Someday soon, you may be able to log into your smartphone with sweeping gestures or doodling, using one or more fingers.
Rutgers University researchers have performed the first study of free-form gesture passwords for smartphones in the field. Free-form gesture passwords allow people to draw a password of any shape with any number of fingers, according to Janne Lindqvist, study coauthor and an assistant professor in the Department of Electrical and Computer Engineering in the School of Engineering.
The Rutgers group’s results, combined with its previous studies, show that free-form gesture passwords are a serious alternative to text or other log-in methods, especially for mobile devices, according to Lindqvist. Free-form gesture passwords are very suitable for touchscreens, faster to use, easy to remember and hard to guess.
Previous work by other researchers found that text passwords and PINs were hard to use, easy to compromise and unsuitable for mobile devices. Their shortcomings include limited password space, susceptibility to “shoulder surfing” and slow entry, according to Lindqvist.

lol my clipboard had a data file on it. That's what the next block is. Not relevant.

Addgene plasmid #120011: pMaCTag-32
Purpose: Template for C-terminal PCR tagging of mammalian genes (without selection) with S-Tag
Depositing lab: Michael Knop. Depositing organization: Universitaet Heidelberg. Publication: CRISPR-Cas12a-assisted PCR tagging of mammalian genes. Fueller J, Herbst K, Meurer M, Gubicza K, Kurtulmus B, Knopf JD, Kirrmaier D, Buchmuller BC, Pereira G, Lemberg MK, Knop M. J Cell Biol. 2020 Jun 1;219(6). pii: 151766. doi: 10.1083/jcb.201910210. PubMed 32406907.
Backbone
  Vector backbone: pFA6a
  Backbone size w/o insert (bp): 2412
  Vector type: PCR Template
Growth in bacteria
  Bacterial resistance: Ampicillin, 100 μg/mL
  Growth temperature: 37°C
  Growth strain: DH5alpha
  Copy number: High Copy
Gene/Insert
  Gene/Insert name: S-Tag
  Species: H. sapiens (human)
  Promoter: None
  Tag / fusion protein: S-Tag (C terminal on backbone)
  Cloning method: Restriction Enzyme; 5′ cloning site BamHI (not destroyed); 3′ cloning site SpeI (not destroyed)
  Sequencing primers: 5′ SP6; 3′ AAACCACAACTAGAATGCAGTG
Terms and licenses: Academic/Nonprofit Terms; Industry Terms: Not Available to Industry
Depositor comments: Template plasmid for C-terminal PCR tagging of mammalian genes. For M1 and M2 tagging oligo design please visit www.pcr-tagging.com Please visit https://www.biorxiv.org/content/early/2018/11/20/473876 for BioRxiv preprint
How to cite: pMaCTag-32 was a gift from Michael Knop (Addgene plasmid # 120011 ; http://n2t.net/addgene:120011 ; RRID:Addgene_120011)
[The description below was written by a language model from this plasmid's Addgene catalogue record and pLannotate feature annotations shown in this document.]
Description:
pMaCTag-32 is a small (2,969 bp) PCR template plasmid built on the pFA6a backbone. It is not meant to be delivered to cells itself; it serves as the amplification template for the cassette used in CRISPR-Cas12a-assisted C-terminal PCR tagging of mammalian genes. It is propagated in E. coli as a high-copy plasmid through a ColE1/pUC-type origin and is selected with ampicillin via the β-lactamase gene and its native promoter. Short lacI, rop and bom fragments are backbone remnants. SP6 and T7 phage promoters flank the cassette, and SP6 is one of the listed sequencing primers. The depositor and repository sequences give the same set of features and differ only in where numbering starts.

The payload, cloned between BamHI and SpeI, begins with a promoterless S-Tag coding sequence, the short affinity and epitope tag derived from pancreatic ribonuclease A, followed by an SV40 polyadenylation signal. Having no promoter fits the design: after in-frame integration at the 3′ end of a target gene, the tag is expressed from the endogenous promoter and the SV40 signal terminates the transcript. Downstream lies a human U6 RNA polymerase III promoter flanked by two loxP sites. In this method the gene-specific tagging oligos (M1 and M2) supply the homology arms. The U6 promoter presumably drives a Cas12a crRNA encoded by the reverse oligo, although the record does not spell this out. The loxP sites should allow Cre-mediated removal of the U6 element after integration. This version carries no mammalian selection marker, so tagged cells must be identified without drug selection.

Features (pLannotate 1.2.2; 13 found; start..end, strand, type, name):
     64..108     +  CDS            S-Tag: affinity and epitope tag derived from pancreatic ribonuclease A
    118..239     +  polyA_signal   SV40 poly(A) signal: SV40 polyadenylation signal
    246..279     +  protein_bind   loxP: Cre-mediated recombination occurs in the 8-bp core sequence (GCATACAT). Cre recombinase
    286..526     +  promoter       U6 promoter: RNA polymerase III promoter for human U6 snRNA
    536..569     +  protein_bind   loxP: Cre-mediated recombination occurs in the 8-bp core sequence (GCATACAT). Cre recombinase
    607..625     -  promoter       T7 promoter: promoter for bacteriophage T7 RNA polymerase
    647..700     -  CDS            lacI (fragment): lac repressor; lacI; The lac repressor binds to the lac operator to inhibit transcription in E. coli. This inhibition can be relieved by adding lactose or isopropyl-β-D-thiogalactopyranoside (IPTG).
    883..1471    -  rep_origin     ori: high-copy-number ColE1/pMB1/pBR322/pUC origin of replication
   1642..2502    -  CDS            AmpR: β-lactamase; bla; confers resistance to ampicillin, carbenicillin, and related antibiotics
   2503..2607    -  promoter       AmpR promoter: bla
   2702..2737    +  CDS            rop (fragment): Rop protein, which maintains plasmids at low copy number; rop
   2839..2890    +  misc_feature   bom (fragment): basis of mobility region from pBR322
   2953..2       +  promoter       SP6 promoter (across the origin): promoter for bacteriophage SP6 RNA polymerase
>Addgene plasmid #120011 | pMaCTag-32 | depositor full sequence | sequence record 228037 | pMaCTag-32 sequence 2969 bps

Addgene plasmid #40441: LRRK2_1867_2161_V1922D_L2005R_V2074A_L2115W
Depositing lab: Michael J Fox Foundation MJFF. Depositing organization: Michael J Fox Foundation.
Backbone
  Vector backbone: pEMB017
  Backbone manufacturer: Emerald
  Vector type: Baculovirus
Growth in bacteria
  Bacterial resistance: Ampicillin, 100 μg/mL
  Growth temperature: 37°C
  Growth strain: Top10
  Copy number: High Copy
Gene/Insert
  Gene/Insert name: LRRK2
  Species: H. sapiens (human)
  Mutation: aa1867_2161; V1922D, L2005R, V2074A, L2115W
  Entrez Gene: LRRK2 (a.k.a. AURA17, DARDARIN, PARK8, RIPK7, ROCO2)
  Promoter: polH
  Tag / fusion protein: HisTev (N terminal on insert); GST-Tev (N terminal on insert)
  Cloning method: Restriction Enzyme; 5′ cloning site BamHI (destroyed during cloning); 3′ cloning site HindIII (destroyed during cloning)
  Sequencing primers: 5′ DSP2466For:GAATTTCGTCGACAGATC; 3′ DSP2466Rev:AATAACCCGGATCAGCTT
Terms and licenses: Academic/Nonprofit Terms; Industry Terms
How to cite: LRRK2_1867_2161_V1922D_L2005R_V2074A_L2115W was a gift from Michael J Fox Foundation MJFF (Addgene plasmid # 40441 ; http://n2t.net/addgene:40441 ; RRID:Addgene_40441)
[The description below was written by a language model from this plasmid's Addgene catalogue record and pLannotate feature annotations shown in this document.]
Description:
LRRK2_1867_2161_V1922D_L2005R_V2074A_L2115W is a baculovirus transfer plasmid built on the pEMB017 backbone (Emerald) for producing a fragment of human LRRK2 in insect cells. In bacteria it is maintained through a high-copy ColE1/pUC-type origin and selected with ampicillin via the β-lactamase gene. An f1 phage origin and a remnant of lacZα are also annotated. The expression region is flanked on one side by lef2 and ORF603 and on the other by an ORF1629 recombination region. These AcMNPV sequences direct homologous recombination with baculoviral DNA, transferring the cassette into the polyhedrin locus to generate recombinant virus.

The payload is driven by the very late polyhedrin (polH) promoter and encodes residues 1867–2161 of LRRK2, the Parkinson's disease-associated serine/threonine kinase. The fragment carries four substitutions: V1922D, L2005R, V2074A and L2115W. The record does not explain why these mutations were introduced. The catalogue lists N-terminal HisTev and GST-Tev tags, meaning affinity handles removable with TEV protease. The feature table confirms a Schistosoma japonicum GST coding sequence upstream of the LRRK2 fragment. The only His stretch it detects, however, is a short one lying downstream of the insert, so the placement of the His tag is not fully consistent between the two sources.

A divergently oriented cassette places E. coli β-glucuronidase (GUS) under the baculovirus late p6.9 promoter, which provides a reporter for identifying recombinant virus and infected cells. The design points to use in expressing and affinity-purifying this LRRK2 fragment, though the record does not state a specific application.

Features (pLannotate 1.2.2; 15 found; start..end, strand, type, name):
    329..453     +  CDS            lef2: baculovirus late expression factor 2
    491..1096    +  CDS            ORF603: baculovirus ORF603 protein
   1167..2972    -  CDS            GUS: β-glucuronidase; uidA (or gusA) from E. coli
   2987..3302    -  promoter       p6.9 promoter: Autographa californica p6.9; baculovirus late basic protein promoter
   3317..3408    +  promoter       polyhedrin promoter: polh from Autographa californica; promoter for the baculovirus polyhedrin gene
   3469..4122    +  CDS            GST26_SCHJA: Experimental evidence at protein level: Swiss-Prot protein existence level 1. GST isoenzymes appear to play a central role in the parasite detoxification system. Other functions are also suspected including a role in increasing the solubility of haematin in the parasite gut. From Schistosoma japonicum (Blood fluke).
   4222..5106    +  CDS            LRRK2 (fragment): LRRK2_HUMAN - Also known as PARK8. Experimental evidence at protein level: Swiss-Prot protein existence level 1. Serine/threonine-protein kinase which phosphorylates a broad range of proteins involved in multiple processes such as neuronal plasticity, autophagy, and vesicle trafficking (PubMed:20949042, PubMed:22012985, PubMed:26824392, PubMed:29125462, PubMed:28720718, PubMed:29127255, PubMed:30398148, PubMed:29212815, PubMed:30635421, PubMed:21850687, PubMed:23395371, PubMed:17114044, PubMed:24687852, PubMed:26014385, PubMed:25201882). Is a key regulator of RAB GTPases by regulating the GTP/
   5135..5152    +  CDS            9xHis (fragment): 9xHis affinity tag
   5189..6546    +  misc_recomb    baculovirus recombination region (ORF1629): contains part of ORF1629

The Rutgers study explored how 91 people used free-form gesture passwords in their daily lives. The researchers installed software on their Android smartphones and the participants created 347 text passwords and 345 gesture passwords. They completed 2,002 log-in tasks involving eight virtual accounts in their smartphones.
Each participant was asked to create and recall passwords for two different sets of accounts created for the study. The first set contained two virtual accounts: online banking and social network. The second set included six accounts: email, online gaming, online dating, shopping, online course and music streaming.
The results showed that the participants preferred shapes (49.28 percent) and letters (24.07 percent) for their gesture passwords versus lines (15.76 percent). Participants also preferred single-finger gestures (93.62 percent) over multi-finger ones.
Participants who used gesture passwords spent 22 percent less time logging in and 42 percent less time creating passwords, on average.
Free-form gestures could be expanded to laptops and tablet/laptop combos with touch screens – even doors with touch screens instead of key locks or swipe cards. They also could expanded to access to services over the Internet, according to Lindqvist.
More information on the study and previous studies is available on this website: http://securegestures.org.